The Saint Valentine’s Day Massacre is one of the most publicized mob slayings in American history. It took place on the 14th of February, 1929, and it was arranged by Chicago mob boss Al Capone, who wanted to eliminate George “Bugs” Moran and his gang. The massacre was very cleverly planned by Jack “Machine Gun” McGurn, who was one of Capone’s most trusted men, but it was considered a failure because Moran, the main target, escaped.
Capone used a bootlegger to lure Moran and his henchmen to a warehouse, where they were supposed to collect a shipment of smuggled whiskey that was exceptionally low-priced. Moran and his gang were told to show up at a warehouse on North Clark Street on Valentine’s Day. The time of the meeting was 10.30 am.
On that day, seven of Moran’s henchmen arrived at the warehouse early, and these men were John May, James Clark, Peter and Frank Gusenberg, Reinhardt Schwimmer, Adam Heyer, and Albert Weinshank. Moran was late for the meeting, and he was accompanied by two of his henchmen, Ted Newbury and Willy Marks. As their car turned into North Clarke Street, they saw a police car approaching the warehouse. Five men, with three of them wearing police uniforms, came out of the car and walked into the warehouse. Moran thought that they were policemen, so he and his henchmen left the scene immediately.
When Capone’s men entered the warehouse, they ordered Moran’s men to form a line facing the wall. Since they were disguised as cops, they managed to fool Moran’s men into thinking that it was just a routine arrest. Moran’s men did as they were told. Once their backs were turned, Capone’s men fired Thompson machine guns at them, and six of them were killed on the spot. The seventh man, Frank Gusenberg, managed to escape the scene, and he made his way to the Alexian Brothers Hospital. He died at the hospital shortly after he arrived.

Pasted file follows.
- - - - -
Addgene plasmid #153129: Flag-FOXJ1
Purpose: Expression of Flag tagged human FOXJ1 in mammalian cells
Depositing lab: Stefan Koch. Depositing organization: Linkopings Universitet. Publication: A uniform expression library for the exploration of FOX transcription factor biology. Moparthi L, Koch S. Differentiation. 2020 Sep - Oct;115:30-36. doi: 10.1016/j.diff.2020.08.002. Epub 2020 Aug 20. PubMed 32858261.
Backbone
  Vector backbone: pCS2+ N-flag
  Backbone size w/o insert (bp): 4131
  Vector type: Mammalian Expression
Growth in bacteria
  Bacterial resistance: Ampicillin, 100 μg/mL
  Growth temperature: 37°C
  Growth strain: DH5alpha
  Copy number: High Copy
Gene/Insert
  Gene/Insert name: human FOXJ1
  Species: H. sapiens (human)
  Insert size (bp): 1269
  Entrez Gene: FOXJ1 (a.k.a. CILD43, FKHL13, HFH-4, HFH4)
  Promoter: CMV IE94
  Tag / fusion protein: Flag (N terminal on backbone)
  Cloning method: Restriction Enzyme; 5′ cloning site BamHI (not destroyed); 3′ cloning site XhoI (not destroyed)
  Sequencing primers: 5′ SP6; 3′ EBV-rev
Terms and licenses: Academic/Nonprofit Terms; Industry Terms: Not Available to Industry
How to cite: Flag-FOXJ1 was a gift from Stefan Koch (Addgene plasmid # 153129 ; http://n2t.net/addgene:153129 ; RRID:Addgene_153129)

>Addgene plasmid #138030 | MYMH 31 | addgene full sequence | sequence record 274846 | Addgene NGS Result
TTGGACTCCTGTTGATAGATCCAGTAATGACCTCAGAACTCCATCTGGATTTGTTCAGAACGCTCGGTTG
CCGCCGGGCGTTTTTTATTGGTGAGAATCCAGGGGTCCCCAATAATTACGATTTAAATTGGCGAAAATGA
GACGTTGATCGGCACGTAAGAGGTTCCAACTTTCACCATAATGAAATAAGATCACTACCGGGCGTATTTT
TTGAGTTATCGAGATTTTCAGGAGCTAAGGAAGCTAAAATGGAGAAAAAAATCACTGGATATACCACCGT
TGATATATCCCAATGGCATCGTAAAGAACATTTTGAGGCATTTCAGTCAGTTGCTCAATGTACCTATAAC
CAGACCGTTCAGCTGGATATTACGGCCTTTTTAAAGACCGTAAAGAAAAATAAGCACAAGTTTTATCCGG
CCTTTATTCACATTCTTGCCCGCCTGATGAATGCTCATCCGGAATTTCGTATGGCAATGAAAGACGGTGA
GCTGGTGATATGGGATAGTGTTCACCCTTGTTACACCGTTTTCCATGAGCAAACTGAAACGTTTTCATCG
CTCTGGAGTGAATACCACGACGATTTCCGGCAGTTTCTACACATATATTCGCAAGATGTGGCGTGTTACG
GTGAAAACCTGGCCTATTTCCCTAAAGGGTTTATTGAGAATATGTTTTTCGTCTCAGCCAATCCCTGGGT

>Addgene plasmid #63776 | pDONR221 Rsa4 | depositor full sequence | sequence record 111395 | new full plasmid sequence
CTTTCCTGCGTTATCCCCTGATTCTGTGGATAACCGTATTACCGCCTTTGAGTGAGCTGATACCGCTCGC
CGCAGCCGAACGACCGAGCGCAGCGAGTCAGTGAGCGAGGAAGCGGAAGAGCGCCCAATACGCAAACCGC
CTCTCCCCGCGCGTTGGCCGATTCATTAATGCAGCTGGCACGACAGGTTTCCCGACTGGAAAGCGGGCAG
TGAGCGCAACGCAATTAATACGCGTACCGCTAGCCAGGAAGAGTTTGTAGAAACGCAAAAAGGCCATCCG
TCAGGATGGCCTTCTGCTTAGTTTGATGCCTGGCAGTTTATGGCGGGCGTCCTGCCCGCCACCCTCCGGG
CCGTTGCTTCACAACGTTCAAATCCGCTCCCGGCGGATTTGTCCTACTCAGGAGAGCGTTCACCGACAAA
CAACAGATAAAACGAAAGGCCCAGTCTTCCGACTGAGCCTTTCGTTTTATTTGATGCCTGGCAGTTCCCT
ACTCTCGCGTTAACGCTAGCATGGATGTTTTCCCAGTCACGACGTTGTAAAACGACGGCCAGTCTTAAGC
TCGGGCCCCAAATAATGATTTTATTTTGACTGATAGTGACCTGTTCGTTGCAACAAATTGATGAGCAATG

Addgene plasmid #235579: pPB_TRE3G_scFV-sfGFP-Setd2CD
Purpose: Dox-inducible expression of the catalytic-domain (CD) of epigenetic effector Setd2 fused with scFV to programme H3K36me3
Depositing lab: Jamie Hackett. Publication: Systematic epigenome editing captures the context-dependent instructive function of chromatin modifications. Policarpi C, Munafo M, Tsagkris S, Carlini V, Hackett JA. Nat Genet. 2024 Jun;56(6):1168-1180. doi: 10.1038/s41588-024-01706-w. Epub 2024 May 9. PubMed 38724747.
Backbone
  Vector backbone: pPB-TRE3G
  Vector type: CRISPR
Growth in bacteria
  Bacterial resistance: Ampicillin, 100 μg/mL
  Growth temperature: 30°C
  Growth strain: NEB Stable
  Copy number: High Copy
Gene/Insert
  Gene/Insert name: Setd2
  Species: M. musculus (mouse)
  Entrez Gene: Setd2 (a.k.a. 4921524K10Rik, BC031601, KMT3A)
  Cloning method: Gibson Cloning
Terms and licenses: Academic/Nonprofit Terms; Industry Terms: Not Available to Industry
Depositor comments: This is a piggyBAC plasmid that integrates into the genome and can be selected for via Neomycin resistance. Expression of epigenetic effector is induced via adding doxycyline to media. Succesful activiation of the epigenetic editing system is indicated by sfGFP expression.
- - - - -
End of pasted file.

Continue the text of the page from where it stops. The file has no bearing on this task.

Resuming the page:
Immediately after the massacre, the press received news about the crime. The incident made the front pages of a number of newspapers in the country, and it became known as “The St. Valentine’s Day Massacre”. The publicity created a great deal of fame for Capone, but it also attracted the attention of officials from the federal law enforcement department. Moran was sure that it was Capone who ordered the assassinations, and he tried to convince the authorities to arrest Capone, but they did not have enough evidence to bring him to trial. Capone was in his Miami home when the massacre took place, and Jack McGurn managed to prove that he was somewhere else during the time of the killings. In the end, nobody was tried for the murders.
The St. Valentine’s Day Massacre truly showed how daring and brutal gangland wars were during the 1920s. Gangland struggles are less intense nowadays because law enforcement is much more efficient in the US. Or maybe, modern mobsters prefer to go dating on St. Valentine’s Day.